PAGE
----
White House meeting aimed at asserting cybersecurity leadership

Obama's presence at cybersecurity coordinator's meeting sends right message at right time, say analysts


The meeting was convened by White House cybersecurity coordinator Howard Schmidt and was briefly attended by President Obama. Among the 150 people or so who were present at the meeting were Homeland Security Secretary Janet Napolitano, Commerce Secretary Gary Locke and cybersecurity officials from the FBI, the Department of Defense and several other agencies.

A lot of what was discussed at the meeting was a recap of the progress that has been made since Obama released his Cyberspace Policy Review at a White House briefing in May 2009, said Alan Paller, director of research at the SANS Institute.

Obama pointed to his administration's investments in broadband and electronic health records, its plans for a coordinated cyber response plan and strengthened public-private partnerships, said Paller, who attended the meeting.

Schmidt, meanwhile, highlighted the recently released National Strategy for Trusted Identities in Cyberspace (NSTIC) and the soon-to-be-released National Cyber Incident Response Plan (NCIRP) as important examples of the steps that have been taken to bolster security since Obama's speech last May.

In a report card released Wednesday, Schmidt also listed numerous other items, including his own appointment, and the creation of new performance metrics for federal agencies as examples of forward movement on cybersecurity matters.

But a lot of the meeting was also about showing that the White House can still lead on the issue, said Paller.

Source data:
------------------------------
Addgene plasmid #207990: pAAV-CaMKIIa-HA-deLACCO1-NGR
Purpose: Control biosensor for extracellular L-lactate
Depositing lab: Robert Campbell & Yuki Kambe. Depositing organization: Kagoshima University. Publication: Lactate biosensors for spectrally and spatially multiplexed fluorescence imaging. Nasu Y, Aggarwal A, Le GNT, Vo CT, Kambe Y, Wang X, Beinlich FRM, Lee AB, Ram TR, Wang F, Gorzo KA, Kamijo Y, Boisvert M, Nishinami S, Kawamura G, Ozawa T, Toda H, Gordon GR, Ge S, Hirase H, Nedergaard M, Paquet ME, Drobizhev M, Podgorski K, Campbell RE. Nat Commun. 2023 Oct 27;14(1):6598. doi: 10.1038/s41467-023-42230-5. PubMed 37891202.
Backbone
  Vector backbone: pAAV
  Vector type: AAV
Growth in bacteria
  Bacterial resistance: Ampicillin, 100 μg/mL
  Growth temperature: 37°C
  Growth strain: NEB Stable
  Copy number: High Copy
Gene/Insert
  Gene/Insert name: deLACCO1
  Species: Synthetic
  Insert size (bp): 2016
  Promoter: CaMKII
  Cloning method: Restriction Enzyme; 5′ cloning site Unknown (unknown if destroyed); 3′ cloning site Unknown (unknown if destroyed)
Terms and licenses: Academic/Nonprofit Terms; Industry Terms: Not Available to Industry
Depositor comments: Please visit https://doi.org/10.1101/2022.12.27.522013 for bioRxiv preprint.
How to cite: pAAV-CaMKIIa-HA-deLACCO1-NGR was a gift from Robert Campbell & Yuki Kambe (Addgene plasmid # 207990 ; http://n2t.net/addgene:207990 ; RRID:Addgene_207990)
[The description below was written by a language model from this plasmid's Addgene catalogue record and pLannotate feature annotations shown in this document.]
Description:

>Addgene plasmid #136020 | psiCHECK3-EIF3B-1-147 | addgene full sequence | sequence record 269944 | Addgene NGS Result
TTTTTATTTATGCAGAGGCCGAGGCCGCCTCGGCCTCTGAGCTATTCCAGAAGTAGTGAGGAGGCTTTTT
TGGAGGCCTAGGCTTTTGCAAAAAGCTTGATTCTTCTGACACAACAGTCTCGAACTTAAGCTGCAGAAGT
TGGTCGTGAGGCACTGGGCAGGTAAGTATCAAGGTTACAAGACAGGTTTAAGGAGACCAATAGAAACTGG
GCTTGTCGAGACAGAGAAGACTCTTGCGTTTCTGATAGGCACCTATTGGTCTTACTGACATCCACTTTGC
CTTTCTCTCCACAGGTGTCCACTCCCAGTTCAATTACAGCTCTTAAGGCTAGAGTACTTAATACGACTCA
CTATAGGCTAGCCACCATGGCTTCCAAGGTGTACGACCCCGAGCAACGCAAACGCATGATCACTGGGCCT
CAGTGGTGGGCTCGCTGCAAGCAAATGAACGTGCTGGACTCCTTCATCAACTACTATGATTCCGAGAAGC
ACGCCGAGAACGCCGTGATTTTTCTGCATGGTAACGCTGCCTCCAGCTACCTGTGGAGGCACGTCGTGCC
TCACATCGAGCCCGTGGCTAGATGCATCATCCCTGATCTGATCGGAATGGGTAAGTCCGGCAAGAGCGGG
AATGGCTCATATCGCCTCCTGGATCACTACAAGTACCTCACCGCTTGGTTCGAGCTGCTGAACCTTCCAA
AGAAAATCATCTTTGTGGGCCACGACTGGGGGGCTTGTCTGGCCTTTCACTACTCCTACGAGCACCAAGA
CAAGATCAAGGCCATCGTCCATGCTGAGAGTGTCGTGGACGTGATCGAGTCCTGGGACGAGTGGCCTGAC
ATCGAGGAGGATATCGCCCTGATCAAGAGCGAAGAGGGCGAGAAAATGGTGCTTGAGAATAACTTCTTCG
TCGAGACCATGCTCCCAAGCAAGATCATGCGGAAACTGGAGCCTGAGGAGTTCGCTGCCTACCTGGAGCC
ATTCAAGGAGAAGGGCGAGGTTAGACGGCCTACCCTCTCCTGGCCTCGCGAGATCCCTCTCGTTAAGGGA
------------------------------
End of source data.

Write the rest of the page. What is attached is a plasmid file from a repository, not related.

"They were losing the public leadership role to the Congress," Paller said. "I think this was a pretty good attempt to say 'We get it. We've made some progress, there's more to do, let's move forward together.'"

Wednesday's White House meeting came just days after seven senior Senators had sent a letter to President Obama urging more direct action from him on cybersecurity matters.

The letter, signed by Senators Harry Reid (D-Nev.), Patrick Leahy (D-Vt.), John Kerry (D-Mass.), Joseph Lieberman (I-Conn.) and others, said "executive branch leadership" is key to improved cybersecurity. It sought the president's help in passing cybersecurity legislation through Congress and called for a "whole-of-government" approach to information security.

The meeting also comes on the heels of a critical report by the Government Accountability Office that slammed the White House Office of Science and Technology for failing to coordinate a national cybersecurity R&D agenda.

Though many of the problems identified in the report predate the Obama Administration, the report has added to the feeling that the White House needs to lead more strongly on cybersecurity.

There's no indication that the meeting was prompted by either the letter or by the GAO report. But Obama's presence at the meeting, and the fact that it was attended by top leadership from the Department of Homeland Security and the Commerce Department, sends the right message at the right time, said one attendee, who did not wish to be identified.

Larry Clinton, president of the Internet Security Alliance and one of those who attended the meeting, said Obama's presence at the meeting showed "the high priority that the administration is putting on cybersecurity."

"The administration and Mr. Schmidt made it clear they are not just writing a new document," articulating a cyberstrategy, Clinton said. Rather, he explained, the focus was more on identifying what's been achieved so far and what needs to be done going forward.

Jaikumar Vijayan covers data security and privacy issues, financial services security and e-voting for Computerworld. Follow Jaikumar on Twitter at  @jaivijayan, or subscribe to Jaikumar's RSS feed . His e-mail address is jvijayan@computerworld.com.